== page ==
Workflow Driven Elicitation

Eliciting a set of user stories can be a challenge when stakeholders are not sure where to begin their description of the solution they require. It is often up to a Requirements Engineer (RE) to guide the stakeholders along in assessing the problem in need of a solution, as well as assessing the best solution for the problem. The RE must further help the stakeholders partition the solution’s description into manageable tasks, and express those tasks as User Stories.

Workflow Driven Elicitation (WDE) is a systematic approach that helps achieve all of the above. At the center of WDE is the concept of a workflow, and the six basic mechanisms that can appear in a workflow. We define a basic workflow as a sequence of tasks that make up a process. Aside from the fundamental mechanism of sequence, common to all workflows, there are five other mechanisms, namely: Selection, Atomic tasking, Parallelization, Conditions, and Iterations. Selection means that a sequential path has more than one option as to where to transition next in the sequence. Atomic tasking is the subdividing of tasks into smaller tasks, until a task cannot be divided further, and thus, is considered functionally atomic. Parallelization refers to concurrent processes that can occur in a workflow. Conditions can prevent or allow transitions between two given tasks. Iterations are a given task’s need to execute more than once.

On the surface, the workflow definition may not seem to be synonymous with requirements. However, functional requirements can often be expressed as a sequence of tasks. Thus, it can be argued that workflows can be used as the basis for expressing a set of requirements. Often times, the stakeholder desires the software implementation (e.g. automation) of a process, be it a tester, an embedded system, or a windows application; that process can often be described as a workflow by the stakeholder, even if only as a high level sequence of tasks.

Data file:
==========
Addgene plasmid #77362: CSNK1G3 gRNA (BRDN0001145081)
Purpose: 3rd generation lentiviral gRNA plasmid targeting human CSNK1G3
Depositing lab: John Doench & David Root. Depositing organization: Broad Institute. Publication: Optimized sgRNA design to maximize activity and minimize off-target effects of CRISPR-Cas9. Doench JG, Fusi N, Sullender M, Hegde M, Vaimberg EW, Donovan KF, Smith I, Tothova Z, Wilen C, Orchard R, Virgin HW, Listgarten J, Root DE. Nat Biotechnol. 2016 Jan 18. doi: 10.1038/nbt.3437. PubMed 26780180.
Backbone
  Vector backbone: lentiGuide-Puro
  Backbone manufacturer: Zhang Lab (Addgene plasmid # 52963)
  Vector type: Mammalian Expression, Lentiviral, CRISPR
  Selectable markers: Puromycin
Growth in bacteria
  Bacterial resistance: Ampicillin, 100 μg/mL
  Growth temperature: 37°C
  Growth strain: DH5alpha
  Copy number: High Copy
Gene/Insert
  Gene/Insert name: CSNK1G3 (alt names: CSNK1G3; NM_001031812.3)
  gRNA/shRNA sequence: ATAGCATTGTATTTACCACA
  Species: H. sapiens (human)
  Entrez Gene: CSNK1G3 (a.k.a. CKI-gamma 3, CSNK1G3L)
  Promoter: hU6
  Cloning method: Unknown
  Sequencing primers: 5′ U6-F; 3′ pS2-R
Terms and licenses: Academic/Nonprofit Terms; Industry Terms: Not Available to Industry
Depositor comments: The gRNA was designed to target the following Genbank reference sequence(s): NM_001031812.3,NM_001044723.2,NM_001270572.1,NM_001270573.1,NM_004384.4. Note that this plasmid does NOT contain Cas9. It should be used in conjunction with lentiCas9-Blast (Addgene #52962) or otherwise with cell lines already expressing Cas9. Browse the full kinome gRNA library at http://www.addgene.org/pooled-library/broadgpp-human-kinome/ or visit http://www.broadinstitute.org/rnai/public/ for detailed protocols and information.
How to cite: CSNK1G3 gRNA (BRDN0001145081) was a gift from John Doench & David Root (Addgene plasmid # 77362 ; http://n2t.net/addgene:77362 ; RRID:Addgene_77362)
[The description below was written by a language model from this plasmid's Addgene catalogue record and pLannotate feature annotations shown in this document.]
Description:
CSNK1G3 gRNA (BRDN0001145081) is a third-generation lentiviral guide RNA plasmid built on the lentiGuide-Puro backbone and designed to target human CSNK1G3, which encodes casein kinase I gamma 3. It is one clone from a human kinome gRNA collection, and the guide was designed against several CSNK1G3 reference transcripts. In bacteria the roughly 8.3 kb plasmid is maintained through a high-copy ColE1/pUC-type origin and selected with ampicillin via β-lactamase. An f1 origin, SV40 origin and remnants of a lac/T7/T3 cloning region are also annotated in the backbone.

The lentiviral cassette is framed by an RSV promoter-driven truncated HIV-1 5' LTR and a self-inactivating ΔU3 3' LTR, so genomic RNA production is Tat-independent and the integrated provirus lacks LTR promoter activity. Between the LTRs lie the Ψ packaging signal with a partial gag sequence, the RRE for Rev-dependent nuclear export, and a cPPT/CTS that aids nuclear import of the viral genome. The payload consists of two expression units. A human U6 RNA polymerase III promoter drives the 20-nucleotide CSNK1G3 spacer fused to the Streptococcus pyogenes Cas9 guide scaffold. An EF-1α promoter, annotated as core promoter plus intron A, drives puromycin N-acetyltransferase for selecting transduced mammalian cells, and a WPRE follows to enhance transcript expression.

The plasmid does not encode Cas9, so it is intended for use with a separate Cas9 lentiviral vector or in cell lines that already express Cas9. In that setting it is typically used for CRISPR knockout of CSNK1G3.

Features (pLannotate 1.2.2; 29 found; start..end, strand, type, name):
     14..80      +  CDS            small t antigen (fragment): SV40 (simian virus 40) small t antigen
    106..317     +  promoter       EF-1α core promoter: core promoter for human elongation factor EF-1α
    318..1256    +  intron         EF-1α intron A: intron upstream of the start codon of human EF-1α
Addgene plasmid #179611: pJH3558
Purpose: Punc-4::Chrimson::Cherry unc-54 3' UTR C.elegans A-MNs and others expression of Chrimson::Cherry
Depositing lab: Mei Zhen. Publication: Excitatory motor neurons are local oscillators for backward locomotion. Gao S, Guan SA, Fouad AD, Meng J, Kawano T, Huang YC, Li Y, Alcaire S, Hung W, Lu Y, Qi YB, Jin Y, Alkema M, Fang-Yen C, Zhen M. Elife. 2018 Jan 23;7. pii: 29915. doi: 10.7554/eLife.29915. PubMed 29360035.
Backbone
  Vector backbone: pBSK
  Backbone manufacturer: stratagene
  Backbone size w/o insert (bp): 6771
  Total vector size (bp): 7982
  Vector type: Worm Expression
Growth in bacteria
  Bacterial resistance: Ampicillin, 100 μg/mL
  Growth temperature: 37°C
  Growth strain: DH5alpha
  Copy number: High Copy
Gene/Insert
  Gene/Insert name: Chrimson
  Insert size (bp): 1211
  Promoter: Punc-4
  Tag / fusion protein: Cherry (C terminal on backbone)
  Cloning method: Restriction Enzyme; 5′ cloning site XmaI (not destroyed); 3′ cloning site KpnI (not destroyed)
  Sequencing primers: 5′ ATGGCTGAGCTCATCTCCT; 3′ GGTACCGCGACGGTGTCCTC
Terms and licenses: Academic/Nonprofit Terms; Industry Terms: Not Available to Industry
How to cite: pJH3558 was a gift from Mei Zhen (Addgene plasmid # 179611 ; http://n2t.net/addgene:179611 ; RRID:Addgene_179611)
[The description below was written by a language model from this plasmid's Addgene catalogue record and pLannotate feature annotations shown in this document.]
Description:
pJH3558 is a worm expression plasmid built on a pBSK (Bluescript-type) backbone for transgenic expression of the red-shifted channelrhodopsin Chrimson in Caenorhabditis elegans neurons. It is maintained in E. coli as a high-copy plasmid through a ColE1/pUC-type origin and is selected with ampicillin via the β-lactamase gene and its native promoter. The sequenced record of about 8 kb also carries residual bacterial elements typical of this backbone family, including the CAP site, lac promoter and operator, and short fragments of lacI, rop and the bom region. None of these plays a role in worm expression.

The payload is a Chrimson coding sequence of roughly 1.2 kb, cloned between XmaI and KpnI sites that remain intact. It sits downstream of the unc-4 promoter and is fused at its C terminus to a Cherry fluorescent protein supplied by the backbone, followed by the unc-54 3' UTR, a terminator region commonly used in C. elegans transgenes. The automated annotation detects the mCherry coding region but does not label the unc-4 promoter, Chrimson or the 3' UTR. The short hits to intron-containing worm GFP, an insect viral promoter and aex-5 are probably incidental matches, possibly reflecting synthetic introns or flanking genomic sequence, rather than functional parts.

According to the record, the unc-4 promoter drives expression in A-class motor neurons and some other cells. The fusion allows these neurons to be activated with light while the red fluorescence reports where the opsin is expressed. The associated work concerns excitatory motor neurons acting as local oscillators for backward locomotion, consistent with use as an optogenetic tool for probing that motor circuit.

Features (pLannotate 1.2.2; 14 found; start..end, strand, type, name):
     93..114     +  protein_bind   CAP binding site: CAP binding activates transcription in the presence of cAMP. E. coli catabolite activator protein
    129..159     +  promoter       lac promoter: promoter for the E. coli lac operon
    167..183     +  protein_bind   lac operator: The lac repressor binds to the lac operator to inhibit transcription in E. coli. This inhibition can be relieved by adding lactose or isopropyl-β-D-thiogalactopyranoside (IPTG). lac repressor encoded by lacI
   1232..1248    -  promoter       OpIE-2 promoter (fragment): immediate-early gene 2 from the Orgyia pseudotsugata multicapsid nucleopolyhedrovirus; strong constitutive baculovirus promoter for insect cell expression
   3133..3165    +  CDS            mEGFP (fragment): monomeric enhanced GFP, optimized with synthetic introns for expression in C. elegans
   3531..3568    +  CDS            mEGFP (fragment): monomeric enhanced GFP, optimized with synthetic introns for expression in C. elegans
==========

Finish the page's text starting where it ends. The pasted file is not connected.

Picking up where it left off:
The WDE approach is implemented as follows: the RE elicits, from the stakeholder(s), a basic workflow that describes the process that requires an automated solution. The initial workflow can be as high level as comfortably expressed by the stakeholder. This means the initial workflow can be strictly sequential; focusing on the major tasks in the general order in which they are to occur. The understanding is that the actual, complete, workflow is likely to be more complex, exhibiting the six mechanisms common to most workflows: Sequence, Selection, Atomic tasking, Parallelization, Conditions, and Iterations. But rather than try to initially conceive the complete workflow, the stakeholder is allowed to focus on the sequential order of the major tasks.

The other five mechanisms are later added using a checklist of questions that are designed to weed out the need for selecting a different path (Selection), subdividing a task into smaller tasks (Atomic Tasking), carrying out a separate process in parallel (Parallelization), conditionally transitioning from one task to another (Conditions), and iterating through a given task several times (Iterations).

The five questions can be applied to the initial workflow in any given order, and in a recursive manner; the goal is to complete the workflow with as much detail as possible. Once the workflow has been completed, the tasks can be elaborated into User Stories. Generally speaking, the WDE approach proceeds from a high level of abstraction (the basic workflow sequence) and progresses toward greater and greater detail, culminating in a set of detailed User Stories. This is similar to how someone might draw a complex, detailed drawing by starting with more abstract, circles and squares. As with most of the elicitation techniques presented, the goal is to raise questions sooner than later.

In the attached PDF file, the first page defines WDE, using graphical representations. The second and third pages show an example of how WDE would be applied to a real-world embedded application.

As always, readers are encouraged to try part or all of the approach presented here; comments and suggestions for how to modify and/or improve WDE are welcomed

Daniel Aceituna

About Daniel Aceituna

Daniel Aceituna has a PhD in Software Engineering and has published several papers in the area of requirements engineering. He is currently a Senior Test Engineer for DISTek Integration, Inc. and has been with the company since 2012.